Memories of fishing with uncle Ben near Park RapidsPublished 1:53pm Saturday, May 25, 2013
While I was visiting the Park Rapids area a couple of weeks ago, I was impressed by the beautiful countryside with its many lakes and streams. It had been many years since I visited that area with my uncle, Ben, and Sam, his neighbor and brother-in-law. We would go to Toad Lake, which is located near Osage, Minn., which is west of Park Rapids. I have many fond memories of that lake, and if memory serves me right, the fishing was always great. When I think of Toad Lake, I think of good walleye fishing and the times spent there with uncle Ben.
I can still remember the time when my uncle Ben and I were fishing near some pencil reeds on Toad Lake and were catching the biggest bluegills that I had ever seen. Now remembering things that happened as a kid could tend to get distorted, but I’ve always remembered those fish as real slabs. The big gills started biting just before an oncoming thunderstorm. As the storm approached, uncle Ben fired up the old five-horsepower Johnson outboard, and we headed for the resort. As the wind picked up, it started to get very rough, so he had me sit on the floor of the boat as that little motor trudged its way to the dock and safety. I can’t remember how many times over the years I have experienced a fish feeding frenzy just before a storm as the barometer begins to fall.
When I first arrived in Park Rapids for the opener, I found that the area was a little more like a rolling prairie with hills, woods, streams and lakes. It didn’t take long to realize what a marvelous resource this area is for the state of Minnesota.
Itasca State park is where the mighty Mississippi River begins its journey to the Gulf of Mexico. If you have never been to or taken your kids to the headwaters of this great river, you owe it to yourself and your kids, so that they can experience walking across that great river. Itasca State Park is not only Minnesota’s first state park, it is the only major park available at the source of one of the world’s four greatest rivers — the Amazon, the Nile, the Yangtze and the Mississippi. At Lake Itasca, 500,000 visitors a year walk across the Mississippi headwaters and imagine how this tiny stream becomes miles wide as it enters the Gulf of Mexico 2,552 miles downstream.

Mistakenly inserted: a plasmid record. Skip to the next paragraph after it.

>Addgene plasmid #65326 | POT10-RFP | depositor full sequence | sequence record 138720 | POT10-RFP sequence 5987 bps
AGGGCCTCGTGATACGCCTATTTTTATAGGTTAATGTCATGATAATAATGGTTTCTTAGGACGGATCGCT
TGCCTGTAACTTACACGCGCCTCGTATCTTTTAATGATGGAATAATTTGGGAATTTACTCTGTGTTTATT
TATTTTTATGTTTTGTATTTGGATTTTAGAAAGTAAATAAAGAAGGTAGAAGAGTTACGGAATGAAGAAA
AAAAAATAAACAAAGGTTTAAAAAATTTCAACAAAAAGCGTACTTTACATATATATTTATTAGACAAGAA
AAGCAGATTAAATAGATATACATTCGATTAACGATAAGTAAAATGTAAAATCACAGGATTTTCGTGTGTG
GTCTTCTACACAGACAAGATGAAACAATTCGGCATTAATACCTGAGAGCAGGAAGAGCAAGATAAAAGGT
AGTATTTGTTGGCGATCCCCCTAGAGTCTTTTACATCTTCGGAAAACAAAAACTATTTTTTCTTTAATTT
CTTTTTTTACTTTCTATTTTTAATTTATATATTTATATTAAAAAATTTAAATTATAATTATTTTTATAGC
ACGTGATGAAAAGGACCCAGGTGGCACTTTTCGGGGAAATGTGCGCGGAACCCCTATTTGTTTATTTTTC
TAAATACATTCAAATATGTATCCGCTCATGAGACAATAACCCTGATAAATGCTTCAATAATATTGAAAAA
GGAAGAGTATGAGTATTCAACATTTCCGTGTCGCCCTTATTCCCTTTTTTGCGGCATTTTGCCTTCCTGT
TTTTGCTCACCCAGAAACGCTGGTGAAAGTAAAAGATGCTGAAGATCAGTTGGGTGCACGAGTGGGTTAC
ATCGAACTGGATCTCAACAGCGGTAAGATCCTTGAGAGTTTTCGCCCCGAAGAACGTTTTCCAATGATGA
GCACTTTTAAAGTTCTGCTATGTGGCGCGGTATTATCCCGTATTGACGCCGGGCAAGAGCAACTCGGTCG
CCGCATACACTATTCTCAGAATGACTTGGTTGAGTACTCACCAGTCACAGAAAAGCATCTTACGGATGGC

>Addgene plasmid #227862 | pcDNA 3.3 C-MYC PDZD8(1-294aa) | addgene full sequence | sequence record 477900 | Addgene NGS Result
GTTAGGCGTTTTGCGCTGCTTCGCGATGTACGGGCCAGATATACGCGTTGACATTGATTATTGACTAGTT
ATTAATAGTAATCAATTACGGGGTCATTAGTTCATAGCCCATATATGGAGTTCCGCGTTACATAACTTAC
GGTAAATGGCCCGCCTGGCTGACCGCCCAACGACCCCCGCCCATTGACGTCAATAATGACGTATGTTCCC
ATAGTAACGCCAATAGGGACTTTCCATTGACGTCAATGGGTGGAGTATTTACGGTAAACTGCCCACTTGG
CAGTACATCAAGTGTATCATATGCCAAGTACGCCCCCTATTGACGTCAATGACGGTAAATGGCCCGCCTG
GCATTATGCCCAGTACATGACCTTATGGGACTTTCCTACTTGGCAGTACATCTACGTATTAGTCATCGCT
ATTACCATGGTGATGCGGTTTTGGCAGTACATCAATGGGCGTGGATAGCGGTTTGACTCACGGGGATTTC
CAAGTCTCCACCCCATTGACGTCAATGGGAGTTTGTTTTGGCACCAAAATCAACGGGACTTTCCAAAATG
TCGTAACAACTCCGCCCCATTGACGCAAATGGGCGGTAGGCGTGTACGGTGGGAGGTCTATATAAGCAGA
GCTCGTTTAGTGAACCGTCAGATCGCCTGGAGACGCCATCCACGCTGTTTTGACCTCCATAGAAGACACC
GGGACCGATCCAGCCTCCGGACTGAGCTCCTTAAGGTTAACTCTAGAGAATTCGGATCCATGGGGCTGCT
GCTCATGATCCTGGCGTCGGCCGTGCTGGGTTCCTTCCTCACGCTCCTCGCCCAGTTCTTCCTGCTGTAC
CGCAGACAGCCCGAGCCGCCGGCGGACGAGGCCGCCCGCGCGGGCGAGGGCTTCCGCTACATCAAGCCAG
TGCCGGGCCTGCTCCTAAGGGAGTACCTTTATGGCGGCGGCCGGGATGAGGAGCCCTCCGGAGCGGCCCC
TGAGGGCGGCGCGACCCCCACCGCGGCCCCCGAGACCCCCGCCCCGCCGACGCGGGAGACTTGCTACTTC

The Park Rapids area is dynamically diverse in the variety of species of fish available to anglers. This includes walleye, northern pike, muskellunge, largemouth and smallmouth bass, crappies, bluegill, perch, brown, brook and rainbow trout, rock bass, tullibee and even a species that locals call the Mermaid of Minnesota.
If you’ve never heard of a silver pike, you might just be lucky enough to catch one and subsequently photograph and release the unique fish. Essentially, a silver pike has a body identical to a typical northern pike. The identifying difference is that silver pike do not have a green body spattered with white lines and spots. Instead, the uncommon fish is covered in silver scales outlined in gold. Silver pike are truly magnificent.
If it’s trout you’re after, a handful of lakes offer rainbow trout, some of which can grow quite large. Brook trout are available on some small streams, but the wild brown trout inhabiting the cut-banks and eddies of the Straight River are really what gets trout enthusiasts excited about Park Rapids. An intensive habitat rehabilitation project that utilized helicopters to drop massive pine trees along the bank of the river, ultimately redirected current flow to establish deeper channels.
This project, the first of its kind in the state, took place in 2006 and 2007. Most fish species can be found in the majority of our local lakes, which range in size from a couple hundred acres up to about 2,500 acres. Numerous bodies are part of lake chains, so anglers can navigate from lake to lake via watercraft. Yet those hidden water’s deep in the forest that require a portage or angling means, such as canoes or float tubes, are equally exciting to explore. Water clarity on the lakes in the Park Rapids area can exceed 20 feet, pairing pristine water among the pines.
This is truly a beautiful area, and one that I plan on visiting again in the near future. If you’re planning on taking a summer vacation, I would highly recommend giving the Park Rapids area a try. I’m sure you will enjoy it.
On a local note, the rains have caused the streams and lakes to rise, and those waters are starting to return to their normal levels. This is something that I didn’t think would ever happen after seeing all of the dried up waters last fall. The rising waters are helping the fishing in the area, and I know that high water in Albert Lea Lake has made for some good walleye fishing in the past. From some of the reports I have heard, the walleye are biting in local waters, and the northern fishing has been good on Fountain Lake.
Until next time take advantage of the good fishing on our area waters.
Please remember to keep our troops in your thoughts and prayers because they are the reason we are able to enjoy all the freedoms that we have today.
Dick Herfindahl’s column appears in the Tribune each Sunday.